It’s hard to write a story about why we’re not writing a story, but here goes:
The final shareholder approval of the US$22 billion merger between Hewlett-Packard and Compaq has not been decided. Allow me to repeat for the sake of emphasis: it is nowhere close to being decided.
my ignorance of these matters, I had contacted HP Canada’s corporate representatives last week to find out how the results would be revealed to an industry hungry for some resolution of this controversial coupling. I assumed that by the twenty-first century there were high-tech ways to tabulate the votes. I didn’t realize there was actual snail mail involved here. That’s because most merger stories don’t take on the theatrics equivalent to the Canadian government’s referendum on Quebec’s separation in the mid-1990s. Usually the deal is announced, it gets a rubber stamp and we explore the repercussions.
In this case, I was informed that we wouldn’t know the final outcome of the vote for weeks. Of course, that didn’t stop HP from issuing a statement late Tuesday that its management believes it has won the battle (though reportedly by a margin of about one per cent). Compaq, meanwhile, held an ecstatic conference call to declare its shareholders had happily endorsed the deal with one of the largest margins in industry history, but that means nothing if HP’s shareholders aren’t on board. Mainstream media have since run with the story, adding further speculation where none is needed. The votes will be counted and the results reported — in due time. Although there will likely be challenges to the process (the most recent presidential election in the United States taught dissidents some valuable lessons in stalling for time) there is some hope that we will have the answer we are looking for soon — whether or not it is the answer that everyone likes.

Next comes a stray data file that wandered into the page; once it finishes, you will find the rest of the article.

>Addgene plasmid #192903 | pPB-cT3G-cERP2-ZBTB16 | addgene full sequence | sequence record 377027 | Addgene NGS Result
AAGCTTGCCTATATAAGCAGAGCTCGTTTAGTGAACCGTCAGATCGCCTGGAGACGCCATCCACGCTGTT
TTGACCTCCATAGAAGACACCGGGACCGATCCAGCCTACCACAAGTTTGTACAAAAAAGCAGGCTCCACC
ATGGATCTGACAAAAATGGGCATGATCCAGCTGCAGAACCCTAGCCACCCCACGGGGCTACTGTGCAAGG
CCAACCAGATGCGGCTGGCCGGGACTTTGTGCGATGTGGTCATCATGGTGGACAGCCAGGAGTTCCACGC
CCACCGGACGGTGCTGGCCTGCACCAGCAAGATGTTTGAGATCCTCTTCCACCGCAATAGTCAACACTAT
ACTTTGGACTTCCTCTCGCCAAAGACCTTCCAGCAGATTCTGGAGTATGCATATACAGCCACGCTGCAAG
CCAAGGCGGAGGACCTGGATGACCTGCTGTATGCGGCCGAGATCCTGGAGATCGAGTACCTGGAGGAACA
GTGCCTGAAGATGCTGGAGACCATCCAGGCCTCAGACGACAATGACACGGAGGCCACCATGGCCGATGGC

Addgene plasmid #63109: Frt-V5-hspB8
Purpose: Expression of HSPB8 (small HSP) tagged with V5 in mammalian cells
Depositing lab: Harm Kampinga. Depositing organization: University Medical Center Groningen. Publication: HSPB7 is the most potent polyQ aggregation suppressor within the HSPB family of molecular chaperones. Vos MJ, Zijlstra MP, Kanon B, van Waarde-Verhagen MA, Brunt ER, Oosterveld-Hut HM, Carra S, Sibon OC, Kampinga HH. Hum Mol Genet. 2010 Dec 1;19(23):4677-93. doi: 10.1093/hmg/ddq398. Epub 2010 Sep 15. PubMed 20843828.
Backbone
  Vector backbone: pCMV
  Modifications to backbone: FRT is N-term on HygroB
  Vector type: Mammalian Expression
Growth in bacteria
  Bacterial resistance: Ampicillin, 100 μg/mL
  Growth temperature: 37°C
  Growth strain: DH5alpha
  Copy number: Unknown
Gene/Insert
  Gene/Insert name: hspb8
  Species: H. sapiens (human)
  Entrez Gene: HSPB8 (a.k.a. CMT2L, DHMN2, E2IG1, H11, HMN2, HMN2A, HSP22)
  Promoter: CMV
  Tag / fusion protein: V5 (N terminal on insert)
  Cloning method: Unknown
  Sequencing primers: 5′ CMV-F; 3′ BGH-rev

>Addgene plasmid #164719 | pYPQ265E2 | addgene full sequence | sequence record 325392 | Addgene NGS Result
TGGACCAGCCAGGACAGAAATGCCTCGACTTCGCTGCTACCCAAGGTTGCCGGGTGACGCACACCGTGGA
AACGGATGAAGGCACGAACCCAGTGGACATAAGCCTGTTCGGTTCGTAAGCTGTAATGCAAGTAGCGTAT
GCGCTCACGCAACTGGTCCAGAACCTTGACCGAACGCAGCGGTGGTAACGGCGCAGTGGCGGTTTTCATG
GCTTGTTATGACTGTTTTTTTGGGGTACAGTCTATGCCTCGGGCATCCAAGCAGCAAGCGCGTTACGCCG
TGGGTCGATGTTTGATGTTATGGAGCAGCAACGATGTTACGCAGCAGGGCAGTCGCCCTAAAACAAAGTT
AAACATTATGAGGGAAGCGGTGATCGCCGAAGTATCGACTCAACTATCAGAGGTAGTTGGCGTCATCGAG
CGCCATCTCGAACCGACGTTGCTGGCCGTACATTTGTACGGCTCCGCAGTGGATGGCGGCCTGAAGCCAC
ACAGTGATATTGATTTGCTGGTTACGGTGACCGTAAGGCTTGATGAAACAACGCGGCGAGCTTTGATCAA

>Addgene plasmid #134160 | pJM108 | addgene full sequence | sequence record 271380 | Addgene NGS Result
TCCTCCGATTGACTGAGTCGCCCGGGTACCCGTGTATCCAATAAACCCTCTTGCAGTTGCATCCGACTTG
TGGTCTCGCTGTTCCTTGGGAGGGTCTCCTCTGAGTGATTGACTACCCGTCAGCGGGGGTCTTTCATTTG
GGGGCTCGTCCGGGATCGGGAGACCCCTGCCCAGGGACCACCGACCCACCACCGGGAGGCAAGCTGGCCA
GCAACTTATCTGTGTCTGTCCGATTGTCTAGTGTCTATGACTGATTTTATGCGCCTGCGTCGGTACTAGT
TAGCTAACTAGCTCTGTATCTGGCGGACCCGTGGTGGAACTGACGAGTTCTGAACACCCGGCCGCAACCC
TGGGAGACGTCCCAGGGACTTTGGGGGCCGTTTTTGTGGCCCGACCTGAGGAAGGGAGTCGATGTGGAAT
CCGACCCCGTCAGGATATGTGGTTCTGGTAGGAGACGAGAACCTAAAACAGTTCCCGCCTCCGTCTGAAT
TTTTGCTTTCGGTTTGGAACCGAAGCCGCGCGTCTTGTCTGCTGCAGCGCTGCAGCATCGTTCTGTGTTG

Then, on Wednesday my immediate supervisor approached me to find out why we didn’t have the HP/Compaq story on the site. I explained that there was nothing to report yet, and that it would be irresponsible to do otherwise. He accepted that, but after our discussion, I realized that by doing what I believe is the right thing, we may appear to have missed the boat. That’s why I decided some explanation is in order. Because we haven’t missed the boat: the good ship HP-Compaq is still in drydock.
Stories like the HP/Compaq merger are the most difficult kind we cover at ITBusiness.ca. They are not, on the surface, Canadian stories. Though they have an impact on customers and channel partners here, the effects are indirect and can take a long time to materialize. Canadian content is our strength, and though we could easily fill up this Web site and our printed publications with U.S.-related stories, they would provide little value beyond what is already offered by U.S. news sources. On the other hand, there are some stories that take place outside our borders which offer some insights or possible lessons to the Canadian IT industry which are worth consideration. That’s why I created our daily editorial. I don’t always have the answers but I think I can raise the right questions, and hopefully put things in a helpful context. I have already written several editorials about this possible merger; I plan to write another when (and only when) HP and Compaq’s future is confirmed and (assuming the deal goes through) they publicly outline their product and services roadmap.
We will also round out our coverage with reaction from customers and industry analysts while providing a detailed chronology of how this story has unfolded. As self-righteous as it no doubt sounds, this seems the only appropriate way to handle such a slowly evolving story. Leave it to Carly Fiorina and others to count their chickens before they’re hatched. The truth is, we’re all still looking at the eggs.